Friday, October 16, 2009

Economic literacy in Australia

Not all well this week. Youngest got flue, then me, and now my wife. Coughing and spluttering everywhere.

Some funny things happen from time to time with the Great Chinese Fire Wall. An old friend on face book based in Beijing has not posted for some time. His son advised in September that the page was blocked on the Chinese side.

I see that Michael Pettis's China Financial Markets has been effectively out of action since some time in September. You can see that there have been posts, you just can't see the posts! By digging around you can access post up to the end of August, not beyond this. Earlier Chinese access to Michael's site was blocked. Now it appears a little more. Still, it may be just a site problem.

A fascinating speech on 15 October from Australian Reserve Bank Governor Glenn Stevens on Australian monetary policy. It emerges that in September 2007, one year before the Global Financial Crisis hit, one of the scenarios tested by Bank staff involved the implications of and actions that might follow a global financial crash. This was based on known strains in the international capital market. It didn't happen then, but when it did happen the Bank could just act. I must say that I found all this very re-assuring.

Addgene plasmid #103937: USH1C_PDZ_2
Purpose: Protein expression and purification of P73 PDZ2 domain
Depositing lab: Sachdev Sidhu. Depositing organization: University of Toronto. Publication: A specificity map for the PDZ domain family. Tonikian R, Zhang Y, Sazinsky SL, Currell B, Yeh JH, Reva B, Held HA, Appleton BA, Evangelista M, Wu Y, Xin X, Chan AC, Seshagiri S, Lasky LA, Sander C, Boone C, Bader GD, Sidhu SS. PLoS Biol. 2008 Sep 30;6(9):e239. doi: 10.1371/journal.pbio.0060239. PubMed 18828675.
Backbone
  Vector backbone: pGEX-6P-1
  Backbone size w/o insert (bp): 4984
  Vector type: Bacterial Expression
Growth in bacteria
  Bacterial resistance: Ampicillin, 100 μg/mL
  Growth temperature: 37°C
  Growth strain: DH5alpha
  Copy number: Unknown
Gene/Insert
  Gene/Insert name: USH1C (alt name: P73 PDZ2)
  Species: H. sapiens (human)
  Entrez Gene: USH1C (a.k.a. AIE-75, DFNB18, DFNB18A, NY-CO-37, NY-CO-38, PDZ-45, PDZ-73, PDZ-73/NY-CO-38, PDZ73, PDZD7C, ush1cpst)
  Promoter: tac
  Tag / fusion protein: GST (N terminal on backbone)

During the week I managed to get to a speech by Access Economics's Chris Richardson. I was very critical of Access earlier in the year for their headline grabbing gloom and doom about the Australian economy. This time I thought Chris had some interesting and useful things to say. I will do a fuller post in due course. This, by the way, was my reason for checking Michael Pettis's blog.

All this got me musing. Australia has been well served at official level in a macro-economic policy sense. I may be wrong, I stand to be corrected, but I suspect that the general level of economic debate in Australia is very high by global standards. Further, economic literacy in this country runs quite deep, so that people do have views that they can argue. All this has a winnowing effect.

I could wish that the same thing was true of other policy areas. I wonder why its not. Part of the answer lies in Australians' obsessions with real estate I think that it's more than that. Another post?